Must read paper of the week: Tools to improve built environment data collection for indoor microbial ecology investigations

Got alerted to a very interesting paper because I have subscribed to Google Scholar automated updates for Brent Stephens (see a full list of Google Scholar pages for researchers working on microbiology of the built environment here). The paper is: Tools to improve built environment data collection for indoor microbial ecology investigations by Tiffanie Ramos and Brent Stephens and it is in the journal Building and Environment under a Creative Commons license.


Recent studies have greatly increased our knowledge of microbial ecology of the indoor environments in which we live and work. However, the number of studies collecting robust, long-term data using standardized methods to characterize important building characteristics, indoor environmental conditions, and human occupancy — collectively referred to as “built environment data” — remain limited. Insufficiently described built environment data can limit our ability to compare microbial ecology results from one indoor environment to another or to use the results to assess how best to control indoor microbial communities. This work first reviews recent literature on microbial community characterization in indoor environments (primarily those that utilized molecular methods), paying particular attention to the level of assessment of influential built environment characteristics and the specific methods and procedures that were used to collect those data. Based on those observations, we then describe a large suite of indoor environmental and building design and operational parameters that can be measured using standardized methods to inform experimental design in future studies of the microbial ecology of the built environment. This work builds upon the recently developed MIxS-BE package that identifies high-level minimal built environment metadata to collect in microbial ecology studies, primarily by providing more justification, detail, and context for these important parameters and others from the perspective of engineers and building scientists. It is our intent to provide microbial ecologists with knowledge of many of the tools available for built environment data collection, as well as some of the constraints and considerations for these tools, which may improve our ability to design indoor microbial ecology studies that can better inform building design and operation.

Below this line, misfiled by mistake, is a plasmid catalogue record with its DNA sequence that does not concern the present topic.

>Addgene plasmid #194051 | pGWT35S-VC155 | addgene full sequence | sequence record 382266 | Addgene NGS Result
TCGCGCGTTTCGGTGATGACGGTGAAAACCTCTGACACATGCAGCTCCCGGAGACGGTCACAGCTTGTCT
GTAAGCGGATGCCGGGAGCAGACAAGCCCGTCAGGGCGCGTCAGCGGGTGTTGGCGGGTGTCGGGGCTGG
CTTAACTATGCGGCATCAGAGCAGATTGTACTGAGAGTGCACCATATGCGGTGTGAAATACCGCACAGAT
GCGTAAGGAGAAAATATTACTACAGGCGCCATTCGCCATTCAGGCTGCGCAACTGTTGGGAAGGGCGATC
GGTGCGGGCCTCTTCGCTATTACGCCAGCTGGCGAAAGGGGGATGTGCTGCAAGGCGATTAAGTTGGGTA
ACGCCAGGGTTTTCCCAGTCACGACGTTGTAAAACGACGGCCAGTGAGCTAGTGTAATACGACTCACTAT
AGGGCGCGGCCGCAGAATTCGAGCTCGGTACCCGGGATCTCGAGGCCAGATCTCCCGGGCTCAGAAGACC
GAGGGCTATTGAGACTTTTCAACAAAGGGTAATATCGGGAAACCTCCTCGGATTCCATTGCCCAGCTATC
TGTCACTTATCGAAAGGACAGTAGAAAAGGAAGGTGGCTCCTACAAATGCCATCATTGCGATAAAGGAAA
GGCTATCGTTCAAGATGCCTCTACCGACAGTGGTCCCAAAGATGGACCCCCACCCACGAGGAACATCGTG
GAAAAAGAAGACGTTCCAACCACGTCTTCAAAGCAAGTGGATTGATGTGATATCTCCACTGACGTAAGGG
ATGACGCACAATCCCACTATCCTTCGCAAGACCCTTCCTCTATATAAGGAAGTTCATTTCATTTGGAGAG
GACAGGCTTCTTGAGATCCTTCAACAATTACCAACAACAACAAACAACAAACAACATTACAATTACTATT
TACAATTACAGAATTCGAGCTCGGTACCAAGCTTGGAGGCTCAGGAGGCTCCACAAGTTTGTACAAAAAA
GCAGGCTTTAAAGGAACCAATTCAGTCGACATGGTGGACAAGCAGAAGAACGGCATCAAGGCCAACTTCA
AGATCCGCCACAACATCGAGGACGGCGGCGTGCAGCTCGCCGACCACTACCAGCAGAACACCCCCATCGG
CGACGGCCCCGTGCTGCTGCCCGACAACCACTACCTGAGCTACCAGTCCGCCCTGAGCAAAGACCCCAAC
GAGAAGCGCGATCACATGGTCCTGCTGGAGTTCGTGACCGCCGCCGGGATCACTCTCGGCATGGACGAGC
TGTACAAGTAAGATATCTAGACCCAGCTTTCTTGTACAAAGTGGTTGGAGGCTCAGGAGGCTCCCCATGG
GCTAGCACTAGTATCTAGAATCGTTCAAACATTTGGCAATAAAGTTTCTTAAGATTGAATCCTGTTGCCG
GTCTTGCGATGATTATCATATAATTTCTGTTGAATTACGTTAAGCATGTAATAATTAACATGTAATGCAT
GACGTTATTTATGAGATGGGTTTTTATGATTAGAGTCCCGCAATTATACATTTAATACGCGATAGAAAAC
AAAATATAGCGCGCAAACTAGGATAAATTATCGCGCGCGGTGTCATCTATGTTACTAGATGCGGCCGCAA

One thing I like about this paper is it reviews recent DNA-based studies of the microbiology of the built environment in relation to how much built environment data was collected as part of the study.

Another thing that is useful is the presentation of tools that should help improve the collecting of built environment data associated with such studies.  There is a VERY comprehensive Table presenting this information including references with extra details.  And this Table is bolstered by discussion in the main text.

This is a critically important paper for studies of microbiology of the built environment and would be of use to others working on microbial ecology and thinking about how to collect metadata for one’s studies.


I am an evolutionary biologist and a Professor at U. C. Davis. My lab is in the UC Davis Genome Center and I hold appointments in the Department of Medical Microbiology and Immunology in the School of Medicine and the Department of Evolution and Ecology in the College of Biological Sciences. My research focuses on the origin of novelty (how new processes and functions originate). To study this I focus on sequencing and analyzing genomes of organisms, especially microbes and using phylogenomic analysis (see my lab site here which has more information on lab activities).  In addition to research, I am heavily involved in the Open Access publishing and Open Science movements.